Darbury


Some visual novels make image edits simple — the UI is mostly flat colors, 90º angles, and 1-bit transparencies. Easy peasy. Meanwhile, some more recent VNs like to store all their UI elements as semi-transparent overlays with full 8-bit alpha channels. If you've ever tried editing these, you know what a pain they can be.

And so, I came to love a command I've never had to use before in all my years with Photoshop — namely because if there's a transparency on something, I'm usually the one who put it there in the first place.

Ready? Tattoo this on your arm: Layer > Layer Mask > From Transparency

Let's look at one possible scenario where it might come into play: Text on paper.

vsIEMgh.png

At first glance, doesn't seem like it would be too hard, right? Then you get it into Photoshop and realize it's a mix of transparent elements and fully opaque type.

cjB5cJN.jpg

If you just grabbed the rubber stamp tool and tried cloning out the text right now, you'd end up with something like this.

8CD8Ozi.jpg

That's because your cloning source is semi-transparent. The trick here is to separate out the 8-bit alpha channel from the source image so you have an entirely opaque image. So with the source layer selected, choose Layer > Layer Mask > From Transparency, temporarily disable the resulting layer mask, and you get something like this.

TkJQsC6.jpg

From there, it's just a standard retouching job. Once you clone out the type as best you can, you're ready to add new text from your TL team. (In this case, since the type and paper are at two different levels of transparency, you'd also need to do a quick cleanup on the layer mask. If you look closely at the mask thumbnail, you can see the type as pure white on a 60% gray. Just paint over that part of the mask with more 60% gray and you'll be good to go.)

EDgZ0AF.jpg

Enable the layer mask again, export as a file with 8-bit alpha support (a PNG, most likely) and you're done. This was a fairly straightforward example, of course, but the basics remain the same no matter how complex the retouching job.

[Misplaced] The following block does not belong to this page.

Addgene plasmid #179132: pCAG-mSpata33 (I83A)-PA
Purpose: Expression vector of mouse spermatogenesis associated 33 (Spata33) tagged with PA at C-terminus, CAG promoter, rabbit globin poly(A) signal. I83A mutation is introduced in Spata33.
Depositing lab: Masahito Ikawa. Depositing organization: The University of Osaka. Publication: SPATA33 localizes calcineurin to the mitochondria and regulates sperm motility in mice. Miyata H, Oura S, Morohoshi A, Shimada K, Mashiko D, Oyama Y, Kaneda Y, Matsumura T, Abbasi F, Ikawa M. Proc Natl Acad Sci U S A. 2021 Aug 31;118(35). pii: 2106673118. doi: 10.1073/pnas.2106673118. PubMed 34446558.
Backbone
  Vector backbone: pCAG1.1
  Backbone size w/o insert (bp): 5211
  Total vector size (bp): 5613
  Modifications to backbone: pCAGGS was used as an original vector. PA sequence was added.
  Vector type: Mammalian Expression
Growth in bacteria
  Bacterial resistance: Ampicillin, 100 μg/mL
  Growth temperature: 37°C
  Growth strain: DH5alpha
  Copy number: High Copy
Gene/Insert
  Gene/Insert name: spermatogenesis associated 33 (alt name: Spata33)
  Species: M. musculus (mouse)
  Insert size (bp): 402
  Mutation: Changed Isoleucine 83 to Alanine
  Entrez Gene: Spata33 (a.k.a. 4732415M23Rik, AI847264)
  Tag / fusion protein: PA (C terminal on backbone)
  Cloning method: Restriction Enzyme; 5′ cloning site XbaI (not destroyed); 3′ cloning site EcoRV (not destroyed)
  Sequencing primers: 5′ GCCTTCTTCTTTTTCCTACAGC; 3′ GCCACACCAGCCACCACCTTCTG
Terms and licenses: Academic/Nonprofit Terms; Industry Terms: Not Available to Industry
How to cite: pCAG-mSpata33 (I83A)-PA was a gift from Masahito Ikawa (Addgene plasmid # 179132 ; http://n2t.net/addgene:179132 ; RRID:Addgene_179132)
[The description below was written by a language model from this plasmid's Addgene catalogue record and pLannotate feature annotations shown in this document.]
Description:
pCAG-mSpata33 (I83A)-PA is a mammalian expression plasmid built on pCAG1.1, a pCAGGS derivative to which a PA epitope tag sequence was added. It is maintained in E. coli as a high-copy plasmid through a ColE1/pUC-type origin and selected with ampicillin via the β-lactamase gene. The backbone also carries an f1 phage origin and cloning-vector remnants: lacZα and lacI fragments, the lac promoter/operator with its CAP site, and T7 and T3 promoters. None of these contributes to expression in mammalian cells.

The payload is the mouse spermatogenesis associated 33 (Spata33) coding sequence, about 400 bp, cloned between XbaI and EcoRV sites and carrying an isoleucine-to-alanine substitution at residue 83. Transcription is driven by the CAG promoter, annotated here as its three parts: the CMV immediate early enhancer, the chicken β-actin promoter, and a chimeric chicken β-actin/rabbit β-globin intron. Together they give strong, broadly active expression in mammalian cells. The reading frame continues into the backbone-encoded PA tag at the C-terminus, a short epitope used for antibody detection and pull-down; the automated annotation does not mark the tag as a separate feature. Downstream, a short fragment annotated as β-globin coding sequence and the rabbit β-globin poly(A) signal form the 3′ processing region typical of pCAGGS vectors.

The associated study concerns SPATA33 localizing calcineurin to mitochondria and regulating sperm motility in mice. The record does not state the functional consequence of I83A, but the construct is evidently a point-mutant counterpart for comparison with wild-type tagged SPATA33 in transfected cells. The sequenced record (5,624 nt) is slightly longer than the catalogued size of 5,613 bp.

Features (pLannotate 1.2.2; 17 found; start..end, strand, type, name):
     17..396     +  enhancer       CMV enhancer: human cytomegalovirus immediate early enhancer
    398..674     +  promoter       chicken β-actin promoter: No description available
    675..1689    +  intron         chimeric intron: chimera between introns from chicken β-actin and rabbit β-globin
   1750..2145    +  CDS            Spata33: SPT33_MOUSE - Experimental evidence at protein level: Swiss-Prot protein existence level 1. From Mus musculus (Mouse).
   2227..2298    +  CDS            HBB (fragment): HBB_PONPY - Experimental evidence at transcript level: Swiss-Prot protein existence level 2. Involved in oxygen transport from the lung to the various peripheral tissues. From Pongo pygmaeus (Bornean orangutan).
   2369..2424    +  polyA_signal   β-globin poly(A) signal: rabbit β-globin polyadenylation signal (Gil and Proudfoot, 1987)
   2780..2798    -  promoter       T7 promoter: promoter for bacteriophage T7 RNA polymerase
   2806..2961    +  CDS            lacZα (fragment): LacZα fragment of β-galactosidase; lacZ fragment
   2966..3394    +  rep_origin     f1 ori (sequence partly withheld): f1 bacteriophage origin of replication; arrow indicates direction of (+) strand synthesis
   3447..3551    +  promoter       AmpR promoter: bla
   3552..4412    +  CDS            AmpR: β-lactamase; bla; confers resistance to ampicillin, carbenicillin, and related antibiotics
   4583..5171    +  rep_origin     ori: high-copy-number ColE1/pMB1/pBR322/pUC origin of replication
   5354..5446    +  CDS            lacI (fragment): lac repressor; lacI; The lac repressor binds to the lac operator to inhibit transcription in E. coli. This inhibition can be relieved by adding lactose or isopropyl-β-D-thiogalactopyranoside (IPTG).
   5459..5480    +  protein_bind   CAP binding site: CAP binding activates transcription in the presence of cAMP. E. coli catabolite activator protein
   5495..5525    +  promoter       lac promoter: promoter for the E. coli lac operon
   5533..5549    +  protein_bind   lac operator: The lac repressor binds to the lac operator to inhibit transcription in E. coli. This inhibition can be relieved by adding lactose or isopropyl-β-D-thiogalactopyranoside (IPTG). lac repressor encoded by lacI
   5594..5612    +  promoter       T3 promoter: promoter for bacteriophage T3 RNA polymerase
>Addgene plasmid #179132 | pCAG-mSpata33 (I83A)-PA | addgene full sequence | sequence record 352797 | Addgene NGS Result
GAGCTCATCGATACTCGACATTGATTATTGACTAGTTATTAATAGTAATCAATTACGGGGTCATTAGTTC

Now rinse and repeat 500 more times with all the rest of the game files. Aren't you glad you decided to take up image editing?


 

one thing to add, you only made it for PS there are hundreds of software that offer the same thing but different ways.


 

The rest of the post discussed the easiest way to non-destructively remove a baked-in transparency from an image so that it could be more effectively be retouched. Imagine there was an intricate illustration of a dragon on the paper behind the type. That's something you'd need to spend some time repairing, and it's definitely not something you'd want to do with a non-opaque source.

 

And while there are hundreds of image editing programs out there in the world, I'm but one man; I don't have it in me to write hundreds of sets of instructions. (Not while sober, anyway.) This is my personal blog, so I thought I'd focus on my personal workflow. #adobe4eva :)


 

The rest of the post discussed the easiest way to non-destructively remove a baked-in transparency from an image so that it could be more effectively be retouched. Imagine there was an intricate illustration of a dragon on the paper behind the type. That's something you'd need to spend some time repairing, and it's definitely not something you'd want to do with a non-opaque source.

 

And while there are hundreds of image editing programs out there in the world, I'm but one man; I don't have it in me to write hundreds of sets of instructions. (Not while sober, anyway.) This is my personal blog, so I thought I'd focus on my personal workflow. #adobe4eva :)

 

no you rely on PS tools for building this, many programs do not offer this kind of editing. also when i say "color" i mean the color that is close to the no color, it takes time yes but way better than a picture that shows the brushes that use it.


 

1) Yes, I use Photoshop. Many programs don't offer this kind of editing ... which is why they're not called Photoshop. :) I started out the blog post by saying if you don't speak Photoshop, there probably wouldn't be too much of interest for you.

 

2) You seem to be under the mistaken impression that this is the finished image with the text removed:

 

8CD8Ozi.jpg

 

When in fact this picture below is the finished image with text removed (as seen in Photoshop, with the checkerboard background representing transparency.)

 

EDgZ0AF.jpg

 

If you think you can achieve better than that, I'm honestly not sure what to tell you, because it's literally the original source image without the text.

 

But anyway, this is just my own personal workflow. Feel free to use whatever works best for you. Cheers!